The Chinese state agricultural conglomerate Cofco announced February 2 that it had bought “millions of tons” of soybeans from America, according to the South China Post.

Significant Chinese purchases of U.S. soybeans ceased in July after the tariff war erupted, with China imposing tariffs of 25 percent on U.S. beans in retaliation to U.S. tariffs on Chinese goods. The export price of U.S. beans began a drop from around $400 per ton in July to about $329 by early December, according to U.S. Department of Agriculture figures. In November, U.S. soy exports dropped to zero for the month, the first month of zero soy exports to China since 2008. U.S. soybean exports to China in 2018 ended at their lowest level since 2008, leaving U.S. soy growers sitting on mountains of beans that export councils were trying to market in other areas of the world.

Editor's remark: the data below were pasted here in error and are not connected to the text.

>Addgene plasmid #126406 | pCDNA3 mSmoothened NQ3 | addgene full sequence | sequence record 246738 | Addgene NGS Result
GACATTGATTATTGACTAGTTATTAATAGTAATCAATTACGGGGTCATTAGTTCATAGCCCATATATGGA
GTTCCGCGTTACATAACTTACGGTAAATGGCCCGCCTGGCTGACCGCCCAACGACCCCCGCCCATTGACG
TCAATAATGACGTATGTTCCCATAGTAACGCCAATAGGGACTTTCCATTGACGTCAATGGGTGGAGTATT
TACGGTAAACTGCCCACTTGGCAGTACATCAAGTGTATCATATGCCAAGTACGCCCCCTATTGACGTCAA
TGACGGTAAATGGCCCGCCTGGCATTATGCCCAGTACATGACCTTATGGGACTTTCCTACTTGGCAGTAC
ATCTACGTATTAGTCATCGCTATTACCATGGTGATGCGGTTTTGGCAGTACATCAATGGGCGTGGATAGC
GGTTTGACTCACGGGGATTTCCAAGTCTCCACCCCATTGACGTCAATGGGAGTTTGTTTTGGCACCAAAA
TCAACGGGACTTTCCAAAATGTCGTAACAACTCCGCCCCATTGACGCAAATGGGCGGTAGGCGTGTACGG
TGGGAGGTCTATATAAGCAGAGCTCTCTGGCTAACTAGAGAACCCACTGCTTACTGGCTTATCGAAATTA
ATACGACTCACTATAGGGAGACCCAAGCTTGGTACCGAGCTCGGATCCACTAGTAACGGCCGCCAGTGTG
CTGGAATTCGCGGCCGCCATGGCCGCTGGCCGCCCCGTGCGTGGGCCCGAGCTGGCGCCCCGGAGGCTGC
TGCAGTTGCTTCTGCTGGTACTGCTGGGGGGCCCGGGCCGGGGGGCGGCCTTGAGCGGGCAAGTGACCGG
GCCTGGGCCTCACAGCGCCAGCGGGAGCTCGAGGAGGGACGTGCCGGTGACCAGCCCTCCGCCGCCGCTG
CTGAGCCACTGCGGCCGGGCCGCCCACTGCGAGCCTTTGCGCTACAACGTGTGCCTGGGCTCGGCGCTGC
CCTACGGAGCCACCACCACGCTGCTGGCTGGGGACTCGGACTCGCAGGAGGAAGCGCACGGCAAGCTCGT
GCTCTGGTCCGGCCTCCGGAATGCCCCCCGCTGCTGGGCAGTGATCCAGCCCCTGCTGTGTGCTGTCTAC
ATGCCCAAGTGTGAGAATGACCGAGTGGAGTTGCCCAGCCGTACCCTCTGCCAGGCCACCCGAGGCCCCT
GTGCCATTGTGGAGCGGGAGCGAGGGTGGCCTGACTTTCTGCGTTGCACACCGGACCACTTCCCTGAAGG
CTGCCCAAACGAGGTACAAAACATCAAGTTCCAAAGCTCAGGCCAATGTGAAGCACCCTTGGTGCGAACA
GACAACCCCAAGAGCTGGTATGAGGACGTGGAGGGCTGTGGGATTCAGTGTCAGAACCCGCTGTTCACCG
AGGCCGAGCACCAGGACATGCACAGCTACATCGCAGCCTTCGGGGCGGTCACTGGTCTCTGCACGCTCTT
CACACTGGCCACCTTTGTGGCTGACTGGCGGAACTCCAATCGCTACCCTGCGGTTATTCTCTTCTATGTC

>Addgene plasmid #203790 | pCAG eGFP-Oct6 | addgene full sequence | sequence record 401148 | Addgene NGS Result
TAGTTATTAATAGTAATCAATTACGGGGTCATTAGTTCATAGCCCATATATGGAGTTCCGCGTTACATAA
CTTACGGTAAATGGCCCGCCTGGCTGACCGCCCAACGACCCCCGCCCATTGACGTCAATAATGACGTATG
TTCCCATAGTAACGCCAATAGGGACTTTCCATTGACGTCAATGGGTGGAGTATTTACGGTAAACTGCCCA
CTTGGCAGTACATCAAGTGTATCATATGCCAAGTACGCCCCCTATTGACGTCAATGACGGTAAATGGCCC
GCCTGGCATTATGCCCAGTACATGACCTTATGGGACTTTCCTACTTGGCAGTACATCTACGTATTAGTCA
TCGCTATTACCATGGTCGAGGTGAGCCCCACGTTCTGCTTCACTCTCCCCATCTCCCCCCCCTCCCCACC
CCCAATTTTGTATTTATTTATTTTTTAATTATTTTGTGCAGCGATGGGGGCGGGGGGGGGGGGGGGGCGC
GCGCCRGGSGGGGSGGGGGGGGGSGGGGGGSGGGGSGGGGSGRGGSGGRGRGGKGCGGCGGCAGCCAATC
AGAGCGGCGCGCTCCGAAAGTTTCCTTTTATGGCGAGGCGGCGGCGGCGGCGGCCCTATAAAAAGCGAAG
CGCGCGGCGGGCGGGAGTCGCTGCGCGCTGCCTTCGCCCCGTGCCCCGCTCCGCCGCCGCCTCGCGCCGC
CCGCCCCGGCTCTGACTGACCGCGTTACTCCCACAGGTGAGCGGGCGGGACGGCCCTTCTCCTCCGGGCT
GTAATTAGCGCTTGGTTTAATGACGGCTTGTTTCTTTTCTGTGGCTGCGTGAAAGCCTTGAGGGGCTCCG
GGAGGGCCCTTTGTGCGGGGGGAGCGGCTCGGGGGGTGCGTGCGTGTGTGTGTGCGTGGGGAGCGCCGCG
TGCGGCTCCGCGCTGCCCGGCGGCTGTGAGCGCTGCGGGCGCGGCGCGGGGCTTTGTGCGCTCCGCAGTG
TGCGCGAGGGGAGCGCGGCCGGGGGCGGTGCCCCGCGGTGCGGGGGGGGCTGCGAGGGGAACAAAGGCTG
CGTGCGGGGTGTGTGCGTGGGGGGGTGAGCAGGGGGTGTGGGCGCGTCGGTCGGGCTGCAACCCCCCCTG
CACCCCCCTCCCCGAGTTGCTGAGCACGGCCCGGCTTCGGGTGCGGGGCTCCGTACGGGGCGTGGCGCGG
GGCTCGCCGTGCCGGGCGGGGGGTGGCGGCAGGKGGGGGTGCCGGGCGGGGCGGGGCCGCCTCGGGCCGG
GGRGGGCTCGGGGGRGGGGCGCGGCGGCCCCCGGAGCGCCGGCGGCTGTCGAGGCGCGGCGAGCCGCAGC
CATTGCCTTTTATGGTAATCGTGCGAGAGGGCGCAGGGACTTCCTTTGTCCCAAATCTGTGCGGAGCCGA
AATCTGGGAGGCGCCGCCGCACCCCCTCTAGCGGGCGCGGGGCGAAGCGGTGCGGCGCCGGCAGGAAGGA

As tariff negotiations between the U.S. and China stretch out, the Chinese side has made a few token soy buys as good-will gestures. China bought 1.5 million to 2 million metric tons of American beans in a 24-hour period in December, with shipments expected to occur sometime during the first quarter, the U.S. Soybean Export Council said, citing unidentified industry sources. On December 13, the U.S. Department of Agriculture disclosed sales of 1.13 million tons for delivery to China.

In January, the two sides agreed to a 90-day truce while trade talks continue, allowing for some Chinese purchases. On January 31, a White House official said China had agreed to buy another 5 million metric tons. If a trade agreement is not made, the next round of 25 percent U.S. tariffs targeting almost the whole range of Chinese imported goods is set to take effect in March.

China is the world’s biggest importer of soybeans and the U.S., until the tariff war, was the largest exporter, closely followed by Brazil. In 2016, U.S. soy exports to China were worth about $14 billion.

U.S. agricultural analysts warn that even if a trade deal is concluded and the tariffs removed, it may be a long time before U.S. soy growers recover their position. For one thing, China’s economic slowdown (partly a result of the tariff war) and a devastating outbreak of African swine fever among its huge swine herds has slowed its demand for feedstocks.